By Telkom’s own admission, its “revenue at risk” declined in the six months to September 30. This ‘at risk’ portion is effectively any voice usage or interconnection revenue, which currently comprises 22% of the group’s total.
It seems rather insignificant, but in the comparable period a year ago, it comprised 27% of group revenue. Either management were successful in further diversifying revenue or this portion of turnover declined far quicker than contemplated. (The slide from the group’s results presentation for the half-year to end-September doesn’t really indicate which.)
The answer is a bit of both…
Fixed-line voice usage dropped by 14.1% year-on-year to R3.079 billion, while fixed-line interconnect (domestic and international) fell 18.7% to R543 million. The latter is not a massive number, but the international portion of interconnect has cratered in recent years. In the six-month reporting period, it fell 28.4% year-on-year. As recently as three years ago, this figure was close to double.
Far more worrying though is revenue from fixed-line usage. Two years ago, to September 2013 – the first six months of CEO Sipho Maseko’s tenure, this segment of revenue was a full billion more than it is today (R4.071 billion). Put simply, people aren’t using their landlines anymore. On a slide titled “A changed and challenging landscape”, Telkom says rather plainly “Voice usage continues to decline”.
At the rate it’s currently going – with R500 million, give or take, of fixed line usage revenue evaporating every 12 months – the picture is not going to look too pretty in a year or two’s time.
Actual fixed-line traffic looks arguably worse. In the last six years, the number of fixed line minutes Telkom has carried on its network has dropped by 35%.
Source: Compiled from Telkom financial results data.
Amazingly, Telkom has managed – in fits and starts – to grow top-line revenue (excluding Trudon, Swiftnet and iWayAfrica), from R15.390 billion in the first six months of fiscal 2013, to R15.337 billion last year, and R15.747 billion this year. This has largely been achieved through price increases (and a growing mobile division), which has offset declines in segments of the business.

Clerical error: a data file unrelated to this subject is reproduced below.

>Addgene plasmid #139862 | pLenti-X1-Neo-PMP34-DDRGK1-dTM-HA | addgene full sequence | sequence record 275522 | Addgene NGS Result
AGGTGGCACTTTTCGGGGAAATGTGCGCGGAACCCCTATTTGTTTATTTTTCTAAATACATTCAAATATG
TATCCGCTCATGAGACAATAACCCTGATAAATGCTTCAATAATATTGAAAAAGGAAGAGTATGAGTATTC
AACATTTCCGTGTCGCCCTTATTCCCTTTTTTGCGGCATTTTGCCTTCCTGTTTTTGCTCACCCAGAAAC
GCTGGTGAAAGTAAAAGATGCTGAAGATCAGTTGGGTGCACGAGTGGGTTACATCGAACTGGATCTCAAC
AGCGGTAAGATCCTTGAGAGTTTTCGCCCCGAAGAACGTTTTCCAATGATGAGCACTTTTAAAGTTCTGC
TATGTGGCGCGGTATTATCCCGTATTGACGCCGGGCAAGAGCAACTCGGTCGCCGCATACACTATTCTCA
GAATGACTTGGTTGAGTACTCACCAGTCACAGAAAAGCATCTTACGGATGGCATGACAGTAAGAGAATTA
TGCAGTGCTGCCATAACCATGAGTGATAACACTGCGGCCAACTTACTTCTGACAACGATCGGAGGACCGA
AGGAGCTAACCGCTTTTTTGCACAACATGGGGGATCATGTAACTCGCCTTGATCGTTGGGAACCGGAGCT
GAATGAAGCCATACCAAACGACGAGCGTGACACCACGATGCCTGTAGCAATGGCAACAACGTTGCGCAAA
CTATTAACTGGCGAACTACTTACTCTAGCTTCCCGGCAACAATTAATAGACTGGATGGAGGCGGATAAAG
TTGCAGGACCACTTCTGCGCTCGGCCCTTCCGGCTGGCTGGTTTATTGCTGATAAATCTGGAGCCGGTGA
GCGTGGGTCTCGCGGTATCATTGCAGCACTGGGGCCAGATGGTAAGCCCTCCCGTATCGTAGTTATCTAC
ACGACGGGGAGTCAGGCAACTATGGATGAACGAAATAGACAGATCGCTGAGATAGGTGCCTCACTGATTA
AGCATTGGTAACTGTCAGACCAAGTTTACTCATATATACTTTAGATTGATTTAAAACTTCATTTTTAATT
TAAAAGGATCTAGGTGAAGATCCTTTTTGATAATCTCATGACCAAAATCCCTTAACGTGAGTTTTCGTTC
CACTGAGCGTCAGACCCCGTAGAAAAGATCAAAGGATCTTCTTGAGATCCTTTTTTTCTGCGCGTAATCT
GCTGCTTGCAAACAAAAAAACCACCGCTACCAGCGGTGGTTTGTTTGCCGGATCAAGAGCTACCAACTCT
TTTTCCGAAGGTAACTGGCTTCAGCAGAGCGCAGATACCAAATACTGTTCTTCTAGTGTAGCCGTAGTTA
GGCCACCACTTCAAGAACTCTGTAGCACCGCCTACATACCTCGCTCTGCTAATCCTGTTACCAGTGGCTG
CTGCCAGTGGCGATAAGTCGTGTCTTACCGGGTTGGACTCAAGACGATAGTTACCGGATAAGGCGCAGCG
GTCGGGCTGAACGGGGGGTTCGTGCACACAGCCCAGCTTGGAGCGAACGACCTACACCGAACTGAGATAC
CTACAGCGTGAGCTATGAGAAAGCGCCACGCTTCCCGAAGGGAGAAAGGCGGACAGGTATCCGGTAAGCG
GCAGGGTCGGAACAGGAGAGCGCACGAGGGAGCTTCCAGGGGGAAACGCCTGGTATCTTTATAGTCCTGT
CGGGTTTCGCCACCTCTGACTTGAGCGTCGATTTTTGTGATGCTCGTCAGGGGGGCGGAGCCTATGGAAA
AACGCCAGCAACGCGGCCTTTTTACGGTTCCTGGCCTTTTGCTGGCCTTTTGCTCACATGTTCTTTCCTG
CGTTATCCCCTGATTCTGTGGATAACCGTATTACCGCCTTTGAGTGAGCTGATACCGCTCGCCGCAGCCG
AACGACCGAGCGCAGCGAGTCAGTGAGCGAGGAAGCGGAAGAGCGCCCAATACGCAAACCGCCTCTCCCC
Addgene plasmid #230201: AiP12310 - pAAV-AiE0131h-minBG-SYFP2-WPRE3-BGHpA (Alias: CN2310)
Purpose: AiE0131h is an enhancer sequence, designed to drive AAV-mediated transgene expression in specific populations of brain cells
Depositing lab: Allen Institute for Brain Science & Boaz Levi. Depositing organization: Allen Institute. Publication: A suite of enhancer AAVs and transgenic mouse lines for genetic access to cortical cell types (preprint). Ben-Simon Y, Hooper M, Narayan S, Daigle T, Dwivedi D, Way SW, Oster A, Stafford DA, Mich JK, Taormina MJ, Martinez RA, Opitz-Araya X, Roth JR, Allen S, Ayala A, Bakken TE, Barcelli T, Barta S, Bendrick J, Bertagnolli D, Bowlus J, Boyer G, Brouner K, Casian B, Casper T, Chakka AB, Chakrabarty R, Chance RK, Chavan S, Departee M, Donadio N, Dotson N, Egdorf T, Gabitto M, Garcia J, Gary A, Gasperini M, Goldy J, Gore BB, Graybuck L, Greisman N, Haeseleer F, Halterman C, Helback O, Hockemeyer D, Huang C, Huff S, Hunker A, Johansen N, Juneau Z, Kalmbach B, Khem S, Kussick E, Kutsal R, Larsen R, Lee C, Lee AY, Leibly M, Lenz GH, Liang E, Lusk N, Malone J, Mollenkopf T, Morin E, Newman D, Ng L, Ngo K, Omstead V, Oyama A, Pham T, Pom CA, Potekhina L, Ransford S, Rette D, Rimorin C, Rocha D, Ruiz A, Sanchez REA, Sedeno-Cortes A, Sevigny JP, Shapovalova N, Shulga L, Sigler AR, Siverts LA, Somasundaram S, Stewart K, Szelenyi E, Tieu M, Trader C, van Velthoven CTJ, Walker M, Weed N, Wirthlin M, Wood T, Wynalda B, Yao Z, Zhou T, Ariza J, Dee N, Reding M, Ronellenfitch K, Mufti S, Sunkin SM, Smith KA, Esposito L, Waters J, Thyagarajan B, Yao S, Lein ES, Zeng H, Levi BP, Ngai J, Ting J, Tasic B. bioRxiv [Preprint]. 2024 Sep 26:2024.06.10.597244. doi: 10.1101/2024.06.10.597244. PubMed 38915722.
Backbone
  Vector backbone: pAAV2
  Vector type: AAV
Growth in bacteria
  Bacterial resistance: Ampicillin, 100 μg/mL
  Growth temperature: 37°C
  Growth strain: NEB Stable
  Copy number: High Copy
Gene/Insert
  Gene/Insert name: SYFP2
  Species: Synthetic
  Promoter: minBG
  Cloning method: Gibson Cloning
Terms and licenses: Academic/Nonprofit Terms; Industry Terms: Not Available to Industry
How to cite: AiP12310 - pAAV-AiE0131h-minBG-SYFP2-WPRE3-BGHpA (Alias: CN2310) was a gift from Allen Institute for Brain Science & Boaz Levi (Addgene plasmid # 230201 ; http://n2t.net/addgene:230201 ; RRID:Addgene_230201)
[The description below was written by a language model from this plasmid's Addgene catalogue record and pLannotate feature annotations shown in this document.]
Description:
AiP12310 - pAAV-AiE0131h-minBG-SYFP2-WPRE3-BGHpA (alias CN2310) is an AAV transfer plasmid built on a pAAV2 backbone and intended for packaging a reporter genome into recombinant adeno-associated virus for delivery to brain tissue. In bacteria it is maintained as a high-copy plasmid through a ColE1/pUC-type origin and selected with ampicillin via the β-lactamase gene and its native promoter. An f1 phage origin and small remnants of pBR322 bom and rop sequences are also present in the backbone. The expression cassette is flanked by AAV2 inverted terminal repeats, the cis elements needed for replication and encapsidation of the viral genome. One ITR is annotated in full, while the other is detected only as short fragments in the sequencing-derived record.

This is on the back of a loss of a quarter of its fixed line base (down 24% in the last six years). At September 30, 2009, there were 4.398 million active fixed lines. Now, six years later that number is 3.323 million. Moreover, remove the growth in ADSL lines over the past six years from the equation (net adds of over 400 000) and the drop in active fixed lines is even worse.
The problem, however, is that Telkom does not consider ‘subscriptions’ revenue as ‘at risk’. This comprises the monthly line rental (or service rental) and voice minute bundle/packages it sells to customers. In the six months to end-September, as in the period last year, this equates to 25% of group revenue.
Indeed, it’s one thing to have annuity revenue for landlines which are simply not used by each of your 1.012 million ADSL subscribers. But sooner or later, this too surely becomes ‘revenue at risk’? (Especially if so-called naked ADSL, where customers are able to get ADSL without paying for analogue line rental, becomes reality.)
Just this compulsory analogue line rental charge (at the R189 per month consumer, not business, rates) equates to nearly R200 million a month. That’s R2.3 billion a year, or over a quarter of Telkom’s ‘fixed line subscriptions’ revenue of just north of R8 billion. Add the subscriptions for DSL lines (at, say, R250 per month – less than the midway between the entry-level and the high-end packages), and that’s another R253 million per month, or over R3 billion a year. Together, monthly fees for those services are likely two-thirds of Telkom’s subscription revenue.
If my hypothesis – that we’ve reached peak ADSL – holds true, expect the number of fixed lines to decline at an even faster pace in the next five years. What happens to Telkom’s (not at risk) subscriptions revenue then?
* Hilton Tarrant works at immedia. He can still be contacted at firstname.lastname@example.org.